Deep Dive: Energy Efficient Ethernet

How to achieve low-power for 100Mb-plus rates, who’s doing it and when it’s expected to start showing up.

In late September, the IEEE ratified the 802.3az Energy Efficient Ethernet (EEE) specification. The standard, and associated test certification specification, was supported by co-development of over 20 commercial products from multiple vendors, of which 13 were release to market simultaneous with the ratification.

Wael Diab, from the office of the CTO at Broadcom, and vice-vhair of the 802.3 working group, indicated that the importance of the specification is high, which why there was a simultaneous release. The adoption of the product is in progress now.

For lower data rates (10Mb and below) there is a power-down mode for the Ethernet connection that is based on a “wake on LAN” methodology. For 100Mb, 1000Mb (1G), and 10Gb data rates, the original specification has the port, both transmit and receive, on at all times. As a result, there is a lot of wasted power dissipation in a product such as a multi-port switch.

In most cases, on a 24/7 schedule, any given port has significant periods of being idle. However, there is only an “on” state so the power usage does not change. The EEE specification identifies a tweak that can be made tot the PHY so that there is both a low-power idle state and deep low-power sleep state added. The worst-case “wake” time from these states is 5uS, so the overall switch throughput is not significantly upset. Advanced features of the spec include a “blank” mode where both the transmit and receive ends of the port connection are powered down, not just the receive side. The specification was made possible, as the packet based data traffic going through these high bandwidth connection is typically less than 10% of the time, with 90% idle.

Broadcom has created a series of products that implement the specification and the EEE parts are available as full stand alone controllers, and as IP in the form of a 10G PHY. All the products meet or exceed the 802.3az specification (http://standards.ieee.org/announcements/2010/8023az.html) . Their designs use the idle state to turn off the additional control logic subsystem for the port as well as the associated L2 Cache. To enable customers to get to market quickly, they made the PHY external from the MAC and created a signal control path between them. This allows for the use of the new PHY is an existing system, as it does not require the custom part containing the MAC from the original 802.3 specification to be respun. Developers can simply drop in the new EEE PHY part. The parts are designed to support 100M, 1000M and 10G applications.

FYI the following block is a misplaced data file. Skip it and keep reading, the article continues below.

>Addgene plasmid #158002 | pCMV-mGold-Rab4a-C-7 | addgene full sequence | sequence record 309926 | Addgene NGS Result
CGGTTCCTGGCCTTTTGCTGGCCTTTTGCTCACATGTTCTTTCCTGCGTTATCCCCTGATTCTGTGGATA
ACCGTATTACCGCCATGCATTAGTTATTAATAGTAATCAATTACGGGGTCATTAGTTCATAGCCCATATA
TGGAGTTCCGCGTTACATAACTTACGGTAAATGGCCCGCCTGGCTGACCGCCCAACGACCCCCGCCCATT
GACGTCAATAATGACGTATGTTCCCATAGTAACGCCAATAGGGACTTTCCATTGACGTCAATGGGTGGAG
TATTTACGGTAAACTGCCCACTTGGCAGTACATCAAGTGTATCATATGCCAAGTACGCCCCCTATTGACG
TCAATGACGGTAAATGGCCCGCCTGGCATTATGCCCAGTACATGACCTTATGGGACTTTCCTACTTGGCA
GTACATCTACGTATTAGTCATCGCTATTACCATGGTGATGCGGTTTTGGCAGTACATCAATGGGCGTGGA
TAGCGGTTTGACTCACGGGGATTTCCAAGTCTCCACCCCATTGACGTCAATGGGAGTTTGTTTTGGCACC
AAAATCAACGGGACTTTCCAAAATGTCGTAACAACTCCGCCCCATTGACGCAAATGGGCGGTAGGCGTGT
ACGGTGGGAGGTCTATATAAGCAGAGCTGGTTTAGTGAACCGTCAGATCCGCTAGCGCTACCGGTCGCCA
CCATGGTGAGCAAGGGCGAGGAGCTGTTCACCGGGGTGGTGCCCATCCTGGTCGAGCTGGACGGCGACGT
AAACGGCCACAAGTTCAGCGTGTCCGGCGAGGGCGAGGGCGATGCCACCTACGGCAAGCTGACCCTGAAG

The specification is smart in that it is application-independent. If the data transfers are standard short blocks—extended length video style blocks or new Advanced Format (AF) larger block size data—the power-save modes are the same. The PHY does not care about the application or the data size. The transmitter side of the port pairs controls whether the connections are in active, idle or sleep mode.

Based on using the PHY or new ICs in systems applications, the control logic has “knobs” that are able to support tweaking of the idle state. The control hardware supports this optimization and the resulting shifts in the power waveforms, in real time, so it can be tuned to make sure there is no change of state in the power-up and down sequence. The idle state control is set from a policy engine rather than a straight sense configuration.

In addition to Broadcom, Realtek, Intel and others are producing the product, and the end systems from providers like Netgear will be available starting this month.